While foldable phone display technology may seem gimmicky, it has the potential to add real business and economic value.
If you are a tech enthusiast – like I am – you have probably heard about foldable display technology that enables products to have flexible screens. While the technology has been around for a while, it has not yet gone mainstream. But that may be about to change. Leading phone makers have either patented or launched product prototypes with it. And some have even gone on record to say that 2018 will be the year they will finally launch a foldable phone
What I find interesting about foldable phones is that they are actually so cool that they almost seem gimmicky.
Click here to watch a video of foldable phones.
You can often see them displayed in tech shows and expos to the amazement of crowds, who – after their initial wonder - almost always dismiss it as the next shiny thing.
But is it really that? Or do foldable phones have the potential to add real business and economic value? I think it is the latter. Not only that, I also think we actually need them. Here's why.
75% of the world’s population and 98% of adults have a mobile phone now. A big reason for their near ubiquitous use is that they have allowed us to stay connected while on-the-go. But this popularity has also given rise to a contrasting trend: the desire for larger screen sizes. I say contrasting because as phone screens increase in size, it gets difficult to pocket them and stay mobile. Imagine if your phone was double in size (because of a larger screen), would you be able to carry it around as easily? Probably not.
And this is where a phone with foldable display can come in handy. With screen sizes headed in only one direction – up - having the ability to fold them may be the only way to keep the mobile economy going.
A big reason for the advent of phones with larger screens was the emergence of tablets. From watching high-def movies to playing 3D games to just enjoying casual browsing, tablets got us hooked to larger screens. It is no secret that every household has at least one tablet and 10% have at least two of them.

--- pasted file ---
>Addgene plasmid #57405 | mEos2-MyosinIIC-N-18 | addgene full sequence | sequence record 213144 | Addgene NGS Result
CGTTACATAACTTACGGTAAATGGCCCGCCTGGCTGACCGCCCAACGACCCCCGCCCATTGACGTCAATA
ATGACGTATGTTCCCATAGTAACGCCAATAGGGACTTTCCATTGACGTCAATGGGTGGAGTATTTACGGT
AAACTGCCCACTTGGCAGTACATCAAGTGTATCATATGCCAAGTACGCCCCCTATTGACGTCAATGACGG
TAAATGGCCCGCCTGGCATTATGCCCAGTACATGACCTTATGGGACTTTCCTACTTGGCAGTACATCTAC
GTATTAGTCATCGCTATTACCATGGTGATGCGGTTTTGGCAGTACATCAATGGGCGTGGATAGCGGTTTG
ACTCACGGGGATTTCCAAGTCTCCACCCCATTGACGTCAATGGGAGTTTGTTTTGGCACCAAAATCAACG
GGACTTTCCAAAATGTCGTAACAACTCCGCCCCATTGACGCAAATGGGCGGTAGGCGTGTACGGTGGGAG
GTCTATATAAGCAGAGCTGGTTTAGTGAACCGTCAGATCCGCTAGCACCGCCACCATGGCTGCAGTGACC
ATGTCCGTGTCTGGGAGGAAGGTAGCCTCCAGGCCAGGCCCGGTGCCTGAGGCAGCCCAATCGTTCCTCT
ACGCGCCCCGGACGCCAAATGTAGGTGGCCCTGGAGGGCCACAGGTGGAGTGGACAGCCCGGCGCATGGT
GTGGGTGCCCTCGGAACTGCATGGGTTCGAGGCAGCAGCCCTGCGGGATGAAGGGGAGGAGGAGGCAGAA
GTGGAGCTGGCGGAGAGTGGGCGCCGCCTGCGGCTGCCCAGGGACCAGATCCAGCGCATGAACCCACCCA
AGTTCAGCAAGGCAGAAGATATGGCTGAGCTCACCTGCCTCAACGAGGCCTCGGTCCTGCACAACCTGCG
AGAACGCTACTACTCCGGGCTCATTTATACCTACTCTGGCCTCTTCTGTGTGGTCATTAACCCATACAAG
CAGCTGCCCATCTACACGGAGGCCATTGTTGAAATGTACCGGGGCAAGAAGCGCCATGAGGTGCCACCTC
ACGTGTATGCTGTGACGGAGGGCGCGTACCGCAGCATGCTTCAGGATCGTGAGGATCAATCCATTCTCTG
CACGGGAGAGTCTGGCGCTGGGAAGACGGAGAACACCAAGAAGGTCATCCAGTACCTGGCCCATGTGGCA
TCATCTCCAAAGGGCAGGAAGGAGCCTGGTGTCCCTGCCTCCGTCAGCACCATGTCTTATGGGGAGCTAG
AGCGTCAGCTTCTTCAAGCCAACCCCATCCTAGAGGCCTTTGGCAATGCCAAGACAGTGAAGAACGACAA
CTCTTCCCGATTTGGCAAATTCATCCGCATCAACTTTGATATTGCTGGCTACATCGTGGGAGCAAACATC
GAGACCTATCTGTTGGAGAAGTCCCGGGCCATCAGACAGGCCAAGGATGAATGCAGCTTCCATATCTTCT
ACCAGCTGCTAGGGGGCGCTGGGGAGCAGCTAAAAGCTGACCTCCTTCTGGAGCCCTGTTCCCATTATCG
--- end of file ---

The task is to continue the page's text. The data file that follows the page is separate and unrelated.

Foldable phones however, could arguably provide tablet-esque experience and virtually eliminate the need for tablet purchases, thereby reducing household gadget expenditure by $400, the average tablet price. Granted some folks will always own a tablet but for those – like me - who got it only for its larger screen size may be tempted to cut back on their future tablet purchases.
I travel a lot for work. Because I travel light, I constantly have to decide which device – phone or tablet - to carry where. While seemingly a small decision, when added to the hundreds of other decisions we make during our day, it adds to something that psychologists call decision fatigue.
Decision fatigue is a condition where making a current decision impacts our future decision-making capability. As humans we can only make a finite number of well thought-out decisions. And beyond a certain point, we tend to make wrong ones. Including irrational ones. In fact, decision fatigue is now understood as one of the causes of irrational trade-offs in decision making. It is also one reason why several people like Barack Obama and Mark Zuckerberg chose to wear the same clothes everyday: so they have one less decision to make in their day - what to wear?
By having a foldable phone that can double up as a tablet, we too will have one less decision to make during our day – which one to carry? And reduce decision fatigue.
Of-course the above points assume that foldable phone displays will be as good as that of regular phones. That they will provide as seamless a viewing experience as their larger tablet counterparts. That they will not degrade in quality or longevity when we fold, twist or bend them several times over.
Only time will tell if that will indeed be the case. But even if foldable phones may not be flawless right out-of-the-bat, there's a good chance they will not eventually get there.
Do you think a foldable phone is just gimmicky or does it add real value? Why ? Or Why not? Please add in your comments below
Nitin is the CEO of Mobile Doorman, a former Management Consultant at McKinsey & Company and Board of Trustees Member at the Naperville Public Library. He advises Company Boards, CEOs and BU heads on product strategy, growth and operations. He also has multiple US patents (5) for design and development of mobile, wireless and networking technology including a patent to extend smartphone battery life. Nitin holds a masters in Electrical & Computer Engineering from the University of Texas at Austin and an MBA in Marketing & Finance from the University of Chicago Booth School of Business.